Remembering Uncle Di
A year has passed since the sudden death of Father Paul Mankowski, SJ, whose insights as “Diogenes” delighted our readers for years. This morning I found myself re-reading my own tribute to my old friend, and I thought it might be appropriate to reproduce here, as I did in that piece, Uncle Di’s explanation of his approach to current Catholic controversies:
Among orthodox Catholics concerned about reform one can identify two main approaches to the job: nutrition and surgery.
Nutritionists believe that the Church’s ills can be cured by fresh air, moderate exercise, and green leafy vegetables. Surgeons believe the patient has an aggressive cancer that demands cutting and cautery—the sooner the better.
Both nutritionists and surgeons understand that Christ’s Church cannot die. We’ve all had a peek at the last chapter of The Book (see Rev 22:1ff) and know that she ultimately triumphs in the bottom of the eleventh inning. We realize too that there’s much suffering ahead of her in the interim.
The history of the Church shows that every crisis is confronted by nutritionists and surgeons. Sometimes the nutritionists are right, and the surgeons cause unnecessary damage by over-reacting and amputating still-healthy members. Sometimes the surgeons are right, and the nutritionists cause unnecessary damage by underestimating the virulence of the disease and delaying the needful intervention, so that once-savable limbs rot off.
With hindsight it’s easy to say when the nutritionists were wrong and when the surgeons were. But at the time of the crisis the evidence is almost always equivocal: some aspects of the Church appear healthy or on the mend, other aspects appear corrupt and progressively toxic to the entire organism. Today nutritionists point to signs of vitality found in thriving new congregations, excellent papal catechesis, the comparative orthodoxy of younger priests, and a documentary commitment to reform. Surgeons are more impressed by the nature and scale of clerical depravity, the incapacity of bishops to remove heretics and criminals from their own number (plus their apparent unwillingness to deal with any corruption except under pressures of public scandal), and the widening gap between the Holy See’s instruction on doctrine, morals, and liturgy and the actual efforts of bishops and priests, who defy this instruction with impunity.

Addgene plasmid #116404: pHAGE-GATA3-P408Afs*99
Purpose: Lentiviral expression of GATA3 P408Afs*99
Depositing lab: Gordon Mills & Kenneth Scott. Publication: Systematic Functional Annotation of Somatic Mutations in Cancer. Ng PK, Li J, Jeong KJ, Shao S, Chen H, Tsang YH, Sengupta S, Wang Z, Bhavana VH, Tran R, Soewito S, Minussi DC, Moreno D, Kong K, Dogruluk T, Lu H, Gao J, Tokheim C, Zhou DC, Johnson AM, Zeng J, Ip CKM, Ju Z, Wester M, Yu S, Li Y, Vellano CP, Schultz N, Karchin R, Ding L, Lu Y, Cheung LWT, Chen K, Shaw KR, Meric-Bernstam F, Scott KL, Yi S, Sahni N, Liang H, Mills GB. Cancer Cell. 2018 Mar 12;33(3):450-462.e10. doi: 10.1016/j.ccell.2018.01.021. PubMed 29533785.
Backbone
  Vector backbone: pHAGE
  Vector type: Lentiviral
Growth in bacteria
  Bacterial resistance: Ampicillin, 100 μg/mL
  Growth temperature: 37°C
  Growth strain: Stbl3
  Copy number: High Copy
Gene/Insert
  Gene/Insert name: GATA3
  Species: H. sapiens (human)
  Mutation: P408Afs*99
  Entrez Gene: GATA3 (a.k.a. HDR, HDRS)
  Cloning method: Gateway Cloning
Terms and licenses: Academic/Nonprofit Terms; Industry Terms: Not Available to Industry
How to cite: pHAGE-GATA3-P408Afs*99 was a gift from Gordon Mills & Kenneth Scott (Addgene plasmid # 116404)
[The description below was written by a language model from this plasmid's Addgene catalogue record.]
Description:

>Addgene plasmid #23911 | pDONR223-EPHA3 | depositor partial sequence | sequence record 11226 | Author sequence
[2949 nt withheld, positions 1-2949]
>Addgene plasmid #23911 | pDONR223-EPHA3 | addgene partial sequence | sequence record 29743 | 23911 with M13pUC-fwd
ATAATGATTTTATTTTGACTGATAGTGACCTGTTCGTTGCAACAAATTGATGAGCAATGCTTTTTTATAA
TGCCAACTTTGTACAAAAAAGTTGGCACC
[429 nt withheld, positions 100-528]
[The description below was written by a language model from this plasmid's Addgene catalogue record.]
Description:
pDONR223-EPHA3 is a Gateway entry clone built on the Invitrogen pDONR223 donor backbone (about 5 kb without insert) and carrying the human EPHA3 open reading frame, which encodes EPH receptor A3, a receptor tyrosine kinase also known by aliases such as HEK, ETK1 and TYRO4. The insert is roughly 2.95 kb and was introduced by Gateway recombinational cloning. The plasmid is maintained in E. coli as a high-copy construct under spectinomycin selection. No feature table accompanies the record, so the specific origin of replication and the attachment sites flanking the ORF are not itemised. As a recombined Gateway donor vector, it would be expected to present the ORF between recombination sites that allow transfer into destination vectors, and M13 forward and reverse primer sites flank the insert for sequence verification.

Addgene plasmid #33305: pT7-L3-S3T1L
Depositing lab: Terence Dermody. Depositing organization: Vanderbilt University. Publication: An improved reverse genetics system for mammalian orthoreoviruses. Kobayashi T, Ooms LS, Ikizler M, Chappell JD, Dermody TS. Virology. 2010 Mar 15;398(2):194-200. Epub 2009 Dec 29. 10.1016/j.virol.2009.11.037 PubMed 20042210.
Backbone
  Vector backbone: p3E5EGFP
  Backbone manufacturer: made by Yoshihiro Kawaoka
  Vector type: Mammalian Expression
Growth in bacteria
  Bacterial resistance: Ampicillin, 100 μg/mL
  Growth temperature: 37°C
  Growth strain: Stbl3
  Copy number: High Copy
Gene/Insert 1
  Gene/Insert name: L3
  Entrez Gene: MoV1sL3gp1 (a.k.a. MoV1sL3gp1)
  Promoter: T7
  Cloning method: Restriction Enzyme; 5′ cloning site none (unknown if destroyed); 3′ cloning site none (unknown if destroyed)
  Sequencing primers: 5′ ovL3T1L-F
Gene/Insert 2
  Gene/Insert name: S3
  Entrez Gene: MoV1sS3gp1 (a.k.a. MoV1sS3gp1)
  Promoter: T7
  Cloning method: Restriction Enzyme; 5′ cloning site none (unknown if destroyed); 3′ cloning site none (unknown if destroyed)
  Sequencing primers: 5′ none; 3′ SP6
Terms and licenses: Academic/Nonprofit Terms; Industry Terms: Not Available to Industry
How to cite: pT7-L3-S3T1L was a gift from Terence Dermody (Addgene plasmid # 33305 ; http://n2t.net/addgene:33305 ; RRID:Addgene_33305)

Note too how even undisputed truths are ambiguous in interpretation; the fact that most bishops side with nutritionists and very few with the surgeons is taken by each side as corroborative of its own diagnosis.
Nutritionists and surgeons have the same goal: the full health of the patient. But each believes the other is almost willfully obtuse in ignoring the important symptoms and in talking up the marginal ones. Each believes the other impedes the cure by giving the patient bad advice. “Why do you discourage the faithful by publicizing scandal?” ask the nutritionists. “Why do you divert the Church’s eyes from her danger by minimizing it?” the surgeons reply. Each can point to innocent persons who have left the Church in disgust because of blundering by the other side. A certain mutual exasperation is inevitable.
Most Off The Record contributors are surgeons. In blogdom, at least, we (entirely predictably) provoke dismay and unfriendly comment among nutritionists. Speaking for myself, I don’t think that’s a bad thing. While I believe the surgeons are right and the nutritionists mistaken, I admit to fallibility in matters big and small, nor do I doubt that nutritionists want the Faith to prosper. They may not return the compliment, but that doesn’t especially bother me. Those who lance festering boils (or indulge in sarcasm when untreated boils burst of their own accord) must expect to be viewed with suspicion and alarm; it comes with the job.
A final point. The OTR surgeons of my acquaintance share this characteristic: we wish we were wrong. We would be ecstatic if it turned out that the apparent villainy we decry had an innocent explanation, that ecclesial corruption was a phantasm, that we had misread the signs and had a long list of apologies to make. Where the important matters are concerned, we would love to eat crow.
By the way, Ignatius Press has produced a collection of essays and reviews written by Father Mankowski (under his own name), edited by George Weigel. Jesuit at Large is on sale now. Fans of Diogenes, be patient; my own collection of those gems will be coming soon, also from Ignatius.